Implementation of strategies that improve patient-provider communication was identified as a possible approach to reducing prostate cancer-related stigma in men with the disease, according to results of a small, qualitative study. These findings were published in the Oncology Nursing Forum.
The general association of cancer with body image detriments and death makes it a highly stigmatized condition. A diagnosis of lung cancer may be further stigmatized by its association with smoking, whereas the stigma experienced by patients with prostate cancer is due to potential adverse effects of treatment — such as incontinence and sexual dysfunction — resulting in increased attention focused on the specific impact of prostate cancer-related stigma on survivors of this disease.
In this semi-structured interview study, researchers evaluated the experiences and perceptions of 11 men with prostate cancer residing in 2 provinces in Canada regarding prostate cancer-related stigma and its impact on self-image, as well as relationships with other people, groups, and organizations. All 11 men completed prostate cancer treatment at least 6 months prior and reported experiencing prostate cancer-specific stigma.
An analysis of the interview transcripts revealed 3 themes:
- Patients perceive themselves as less masculine, resulting in an internalization of stigma that affects self-image and relationships with others.
- Humor, avoidance/denial, and talking about their cancer diagnosis, including offering support to others with the condition, are coping strategies used by men with prostate cancer.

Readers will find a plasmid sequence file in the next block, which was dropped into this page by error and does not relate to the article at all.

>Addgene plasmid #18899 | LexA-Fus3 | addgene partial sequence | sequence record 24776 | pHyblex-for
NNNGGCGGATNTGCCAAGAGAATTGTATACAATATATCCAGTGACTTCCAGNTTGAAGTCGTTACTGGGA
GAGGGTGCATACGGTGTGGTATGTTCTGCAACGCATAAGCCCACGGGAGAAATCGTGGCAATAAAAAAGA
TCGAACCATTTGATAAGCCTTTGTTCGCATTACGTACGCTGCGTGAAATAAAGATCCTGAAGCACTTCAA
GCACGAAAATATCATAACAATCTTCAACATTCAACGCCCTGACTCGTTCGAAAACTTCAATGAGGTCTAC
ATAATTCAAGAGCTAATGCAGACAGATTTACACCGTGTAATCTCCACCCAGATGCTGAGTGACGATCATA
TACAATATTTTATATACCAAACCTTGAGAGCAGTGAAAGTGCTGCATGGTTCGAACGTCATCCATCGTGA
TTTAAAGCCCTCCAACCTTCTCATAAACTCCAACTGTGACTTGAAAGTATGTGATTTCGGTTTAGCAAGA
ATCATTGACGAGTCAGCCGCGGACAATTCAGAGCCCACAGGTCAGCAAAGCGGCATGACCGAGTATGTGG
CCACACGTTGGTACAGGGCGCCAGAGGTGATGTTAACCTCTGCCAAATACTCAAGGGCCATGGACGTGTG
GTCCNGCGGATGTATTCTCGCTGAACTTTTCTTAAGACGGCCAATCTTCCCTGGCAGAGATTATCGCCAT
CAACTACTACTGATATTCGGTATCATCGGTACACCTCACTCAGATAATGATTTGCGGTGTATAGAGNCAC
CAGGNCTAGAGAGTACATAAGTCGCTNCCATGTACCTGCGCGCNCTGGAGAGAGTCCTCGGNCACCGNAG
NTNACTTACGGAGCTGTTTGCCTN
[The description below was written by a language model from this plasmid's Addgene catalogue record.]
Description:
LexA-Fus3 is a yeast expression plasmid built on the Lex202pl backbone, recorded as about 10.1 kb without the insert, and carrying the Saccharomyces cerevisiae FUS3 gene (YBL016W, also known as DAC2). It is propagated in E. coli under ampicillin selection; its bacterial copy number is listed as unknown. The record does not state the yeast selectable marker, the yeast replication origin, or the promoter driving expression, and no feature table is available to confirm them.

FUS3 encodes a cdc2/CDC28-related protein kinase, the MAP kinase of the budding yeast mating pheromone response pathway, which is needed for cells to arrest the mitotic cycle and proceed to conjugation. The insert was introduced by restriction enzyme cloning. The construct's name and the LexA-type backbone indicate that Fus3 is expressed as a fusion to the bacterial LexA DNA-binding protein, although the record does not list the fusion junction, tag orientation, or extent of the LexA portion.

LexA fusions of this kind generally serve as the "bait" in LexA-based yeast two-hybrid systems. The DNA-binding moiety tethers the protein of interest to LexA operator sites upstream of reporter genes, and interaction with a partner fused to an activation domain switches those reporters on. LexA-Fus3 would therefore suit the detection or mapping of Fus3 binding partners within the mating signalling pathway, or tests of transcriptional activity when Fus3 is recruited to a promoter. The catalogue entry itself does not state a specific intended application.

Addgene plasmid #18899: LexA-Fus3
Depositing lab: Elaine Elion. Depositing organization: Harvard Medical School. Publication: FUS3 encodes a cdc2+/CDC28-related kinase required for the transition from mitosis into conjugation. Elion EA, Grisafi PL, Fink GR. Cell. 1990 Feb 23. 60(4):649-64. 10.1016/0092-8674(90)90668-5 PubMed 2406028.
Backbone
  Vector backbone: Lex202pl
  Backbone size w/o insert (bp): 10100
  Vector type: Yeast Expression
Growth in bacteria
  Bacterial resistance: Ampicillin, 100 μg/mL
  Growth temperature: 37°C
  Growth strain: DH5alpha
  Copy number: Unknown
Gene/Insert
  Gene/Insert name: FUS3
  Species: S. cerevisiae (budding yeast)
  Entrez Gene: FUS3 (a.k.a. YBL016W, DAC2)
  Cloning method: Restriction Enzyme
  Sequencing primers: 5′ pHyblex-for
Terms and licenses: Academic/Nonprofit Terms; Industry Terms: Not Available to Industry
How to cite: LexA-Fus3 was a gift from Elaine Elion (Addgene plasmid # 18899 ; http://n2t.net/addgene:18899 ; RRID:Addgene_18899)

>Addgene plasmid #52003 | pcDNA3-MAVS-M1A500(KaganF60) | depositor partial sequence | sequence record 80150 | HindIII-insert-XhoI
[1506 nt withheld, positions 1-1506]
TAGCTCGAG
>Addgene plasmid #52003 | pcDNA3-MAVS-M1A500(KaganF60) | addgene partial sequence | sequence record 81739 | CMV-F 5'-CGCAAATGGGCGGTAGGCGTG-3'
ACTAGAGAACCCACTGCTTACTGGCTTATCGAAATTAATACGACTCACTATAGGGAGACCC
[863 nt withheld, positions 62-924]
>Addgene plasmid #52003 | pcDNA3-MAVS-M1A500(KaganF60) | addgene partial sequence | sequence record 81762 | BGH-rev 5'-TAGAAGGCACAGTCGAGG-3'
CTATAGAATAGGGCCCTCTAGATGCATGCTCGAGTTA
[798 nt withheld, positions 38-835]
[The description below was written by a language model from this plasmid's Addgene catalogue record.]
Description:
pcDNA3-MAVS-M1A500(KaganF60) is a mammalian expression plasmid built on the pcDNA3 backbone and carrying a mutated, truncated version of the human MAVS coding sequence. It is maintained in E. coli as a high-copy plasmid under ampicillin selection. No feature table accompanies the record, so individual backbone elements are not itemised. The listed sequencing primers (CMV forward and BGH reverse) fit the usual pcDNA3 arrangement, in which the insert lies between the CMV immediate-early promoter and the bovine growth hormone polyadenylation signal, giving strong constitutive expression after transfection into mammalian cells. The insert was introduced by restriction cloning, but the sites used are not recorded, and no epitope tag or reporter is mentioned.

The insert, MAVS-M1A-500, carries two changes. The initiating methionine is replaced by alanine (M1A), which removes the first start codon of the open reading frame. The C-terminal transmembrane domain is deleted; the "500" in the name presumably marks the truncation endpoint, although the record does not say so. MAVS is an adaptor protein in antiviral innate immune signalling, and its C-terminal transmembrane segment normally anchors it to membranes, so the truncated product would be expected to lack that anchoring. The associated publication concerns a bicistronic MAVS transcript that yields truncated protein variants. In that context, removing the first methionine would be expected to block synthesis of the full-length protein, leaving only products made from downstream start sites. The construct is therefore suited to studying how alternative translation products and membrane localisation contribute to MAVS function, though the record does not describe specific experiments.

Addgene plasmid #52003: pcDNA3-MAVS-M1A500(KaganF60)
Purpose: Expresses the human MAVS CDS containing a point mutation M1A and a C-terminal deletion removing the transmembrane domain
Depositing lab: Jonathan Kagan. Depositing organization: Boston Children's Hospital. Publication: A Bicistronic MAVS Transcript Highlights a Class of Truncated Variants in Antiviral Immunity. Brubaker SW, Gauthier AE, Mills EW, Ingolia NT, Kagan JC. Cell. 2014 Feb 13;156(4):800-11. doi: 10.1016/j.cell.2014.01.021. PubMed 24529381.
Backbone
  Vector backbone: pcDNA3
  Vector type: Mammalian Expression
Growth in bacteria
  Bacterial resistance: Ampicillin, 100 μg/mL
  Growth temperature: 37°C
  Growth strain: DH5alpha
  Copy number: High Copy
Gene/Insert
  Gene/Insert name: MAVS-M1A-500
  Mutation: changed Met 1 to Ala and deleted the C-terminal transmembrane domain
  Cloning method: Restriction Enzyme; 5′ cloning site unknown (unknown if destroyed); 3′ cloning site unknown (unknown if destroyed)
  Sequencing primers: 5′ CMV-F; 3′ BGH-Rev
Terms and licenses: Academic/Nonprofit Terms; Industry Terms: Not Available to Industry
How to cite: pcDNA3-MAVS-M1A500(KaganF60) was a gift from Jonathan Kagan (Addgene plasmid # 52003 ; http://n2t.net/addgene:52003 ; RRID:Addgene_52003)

- Approaches that improve communication between patients and providers are needed.
The men in this study reported a lack of support from their physicians, not enough time to discuss their condition or treatment options, and a need for additional support from their healthcare team. They described prostate cancer as “an emasculating journey.”
“Nurses, particularly oncology nurses, have the necessary training to provide psychosocial support and counseling to patients experiencing stigma,” the researchers noted. Nurse navigators are also able to provide emotional support and information regarding the disease and treatment options throughout the healthcare journey.
“Research should examine the role of oncology nursing across the cancer care continuum to determine the effect these providers can have on stigmatization and related psychosocial outcomes among individuals with cancer,” the researchers concluded.